January 17, 2012
Cash flow statement provides information about a firm’s cash receipt and cash payments during a specific period. That is, it provides information about sources and uses of cash in the business.
If you remember in our Profit and loss statement article we have mentioned that profit and loss statement is prepared on the basis of accrual accounting i.e. all incomes earned or unearned and expenses incurred or outstanding in a period are considered in preparing the statements. So to see the cash movement (i.e. actual cash received and paid) in a period we prepare the cash flow statement.
In your chocolate business whatever cash you receive from and pay in your core business operations is called the operating activity.
The amount you invest in the plant; equipment is the investing activity. Furthermore if your organization invests excess cash in short-term securities or provides loans to its employees, it will come under investing activity.
The funds that you have borrowed to start your business and your contribution will come under financing activity. If in future your business grows and funds are borrowed to support this growth from bond issuance or through IPO, then it will also come under the Financing activity.
The Cash Flow Statement is a consolidated view of these different activities (operating, investing, financing). There are two methods for preparing the cash flow statement.
Under indirect method of cash flow statement, to calculate the Cash from operating activity, we start from Net Income and adjust non-cash charges, non-operating items and changes in working capital. Cash flow from investing and financing activity are calculated in the same manner as in the direct method.
Step 1: Link the relevant profit and loss items to the Cash Flow from Operation (CFO).
Step 2: Link the relevant balance sheet (i.e. changes in working capital) items to the CFO
Increase in assets = Outflow (-)
Decrease in assets = Inflow (+)
Increase in liabilities = Inflow (+)
Decrease in liabilities = Outflow (-)
Account Receivable has increased in 2011 so it is an outflow
Step 3: Sum all the line items in the CFO
Step 4: Calculate the cash from sale of land
Cash from sale of land = Decrease in asset + Gain on sale of asset.
Decrease in asset information you will get in Balance Sheet.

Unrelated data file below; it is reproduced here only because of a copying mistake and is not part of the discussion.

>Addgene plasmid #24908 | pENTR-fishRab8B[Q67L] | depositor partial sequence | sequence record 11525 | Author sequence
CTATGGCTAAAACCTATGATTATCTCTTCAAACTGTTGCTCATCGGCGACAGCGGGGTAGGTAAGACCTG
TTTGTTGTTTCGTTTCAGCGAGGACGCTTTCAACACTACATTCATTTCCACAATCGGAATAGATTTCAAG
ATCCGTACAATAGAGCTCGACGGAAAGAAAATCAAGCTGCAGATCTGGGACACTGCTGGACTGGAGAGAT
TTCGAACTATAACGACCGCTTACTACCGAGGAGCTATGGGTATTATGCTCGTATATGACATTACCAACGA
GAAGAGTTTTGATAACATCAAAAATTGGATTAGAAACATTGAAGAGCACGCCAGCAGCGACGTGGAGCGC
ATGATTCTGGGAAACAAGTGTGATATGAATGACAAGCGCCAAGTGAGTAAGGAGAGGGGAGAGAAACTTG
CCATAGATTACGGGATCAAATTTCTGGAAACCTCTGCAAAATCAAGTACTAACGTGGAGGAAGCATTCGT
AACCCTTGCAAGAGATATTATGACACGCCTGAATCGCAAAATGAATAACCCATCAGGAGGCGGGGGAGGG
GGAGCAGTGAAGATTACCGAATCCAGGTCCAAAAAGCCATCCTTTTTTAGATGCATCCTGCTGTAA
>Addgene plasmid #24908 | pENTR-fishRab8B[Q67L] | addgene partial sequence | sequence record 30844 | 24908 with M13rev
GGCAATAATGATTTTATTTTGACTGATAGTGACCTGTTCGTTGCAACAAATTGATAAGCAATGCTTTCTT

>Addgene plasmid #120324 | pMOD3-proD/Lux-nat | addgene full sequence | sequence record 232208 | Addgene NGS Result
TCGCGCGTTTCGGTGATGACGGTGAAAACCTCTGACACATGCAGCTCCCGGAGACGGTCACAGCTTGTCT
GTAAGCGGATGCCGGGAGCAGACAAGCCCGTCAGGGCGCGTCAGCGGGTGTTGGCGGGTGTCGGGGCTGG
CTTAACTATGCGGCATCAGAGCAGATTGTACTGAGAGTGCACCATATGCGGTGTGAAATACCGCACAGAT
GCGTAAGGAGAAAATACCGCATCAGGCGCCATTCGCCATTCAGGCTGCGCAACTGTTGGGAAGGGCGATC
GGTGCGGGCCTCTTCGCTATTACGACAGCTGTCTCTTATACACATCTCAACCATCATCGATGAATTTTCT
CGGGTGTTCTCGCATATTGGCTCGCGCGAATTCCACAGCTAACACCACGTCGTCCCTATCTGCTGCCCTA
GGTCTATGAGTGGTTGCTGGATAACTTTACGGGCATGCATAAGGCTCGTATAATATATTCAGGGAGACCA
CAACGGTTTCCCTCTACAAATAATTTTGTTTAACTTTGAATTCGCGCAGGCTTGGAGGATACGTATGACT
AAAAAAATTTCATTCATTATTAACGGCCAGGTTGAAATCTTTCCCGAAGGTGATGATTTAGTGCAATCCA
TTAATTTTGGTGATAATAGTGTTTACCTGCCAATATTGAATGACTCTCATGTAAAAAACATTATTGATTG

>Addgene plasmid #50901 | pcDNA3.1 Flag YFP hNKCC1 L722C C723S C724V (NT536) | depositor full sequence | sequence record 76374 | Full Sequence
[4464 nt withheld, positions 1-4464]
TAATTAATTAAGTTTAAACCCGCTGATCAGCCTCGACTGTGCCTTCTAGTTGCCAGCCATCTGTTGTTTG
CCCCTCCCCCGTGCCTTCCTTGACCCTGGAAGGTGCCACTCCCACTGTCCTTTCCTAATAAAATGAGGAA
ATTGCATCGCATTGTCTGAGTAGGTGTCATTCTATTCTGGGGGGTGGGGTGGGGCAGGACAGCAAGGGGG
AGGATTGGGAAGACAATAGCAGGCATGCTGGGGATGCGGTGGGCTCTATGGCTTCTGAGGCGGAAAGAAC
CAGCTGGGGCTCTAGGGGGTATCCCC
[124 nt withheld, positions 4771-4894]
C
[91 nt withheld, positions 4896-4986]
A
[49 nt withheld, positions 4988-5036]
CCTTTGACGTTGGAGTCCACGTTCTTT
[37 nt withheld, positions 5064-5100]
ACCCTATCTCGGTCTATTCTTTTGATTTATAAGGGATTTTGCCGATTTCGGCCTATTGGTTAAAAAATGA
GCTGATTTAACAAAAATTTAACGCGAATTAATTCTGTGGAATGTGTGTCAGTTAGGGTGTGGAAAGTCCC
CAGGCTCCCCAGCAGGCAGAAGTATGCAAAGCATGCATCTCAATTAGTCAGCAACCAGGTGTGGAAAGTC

Gain on sale of asset information you will get Profit and Loss Statement.
Step 5: Calculate the purchase of Plant & Equipment (P&E)
Purchases = Ending (P&E) Beginning (P&E)
Step 6: Sum the Cash from sale of land and P&E to get the Cash Flow from Investing Activity
Step 7: Calculate the cash from sale of Bonds
Bond = Ending Bond Beginning Bond
Step 8: Calculate the cash used for stock repurchase
Stock repurchase = Ending Common stock Beginning Common Stock
Step 9: Calculate the Cash used for dividend
Cash Dividend =-Dividend Declared + Increase in Dividend Payable
Step 10: sum the sale of bonds, stock repurchase and cash dividend to the cash Flow from Investing Activity
Step 11: calculate the Net Cash flow
Net Cash flow = CFO + CFI +CFF
Step 12: Calculate the Closing Cash Balance
Closing Cash Balance = Beginning Cash Balance + Net Changes in Cash Flow
Do note: This closing cash balance has to be linked back to your Balance Sheet cash balance, thus completing the Balance Sheet.
Under direct method of cash flow statement, to calculate the Cash from operating activity, we start from revenue and adjust the cash received and cash paid i.e. only the cash transaction during the specific period is consider.
*Under both the method cash flow from operating activity will be same only the presentation differs.
Procedure for Direct Method
Step 1: Calculate the cash collected from customer
Cash Collection = Revenue Increase in Receivables
Increase in Receivables = Receivables2011 – Receivables2010
Step 2: Calculate the cash paid to supplier
Cash paid to supplier = -COGS + Decrease in Inventory + Increase in Account Payable
Decrease in Inventory = Inventory2011 – Inventory2010
Increase in Account Payable = A/C Payable2011 – A/C Payable 2010
Step 3: Calculate the cash paid to labors (Wages)
Cash wages = – wages Decrease in wages payable
Decrease in wages payable = Wages Payable2011 – Wages Payable 2010
Step 4: Calculate the Cash Interest Payment
Cash Interest = -Interest Expense + Increase in Interest Payable
Increase in Interest Payable = Interest Payable2011 – Interest Payable 2010
Step 5: Calculate the Cash Taxes Paid
Cash Taxes Paid = – Tax Expense + Increase in Taxes Payable + Increase in deferred Tax Liability
Increase in Taxes Payable = TaxesPayable2011 – Taxes Payable 2010
Increase in deferred Tax Liability = Deferred Tax Liability2011 – Deferred Tax Liability 2010
Step 6: Finally add all the line items calculated above to get the Cash Flow from operation (CFO)
Procedure for calculating Cash Flow from Investing and Financing Activity is same as in the indirect method.
Thus, we come to complete our Cash Flow Statement and the Balance Sheet as well.
I have created a Cash Flow Statement template for you, where the subheadings are given and you have to link the model to get the cash numbers! I also recommend that you try to create this structure on your own (so that you get a hang of what information is to be recorded).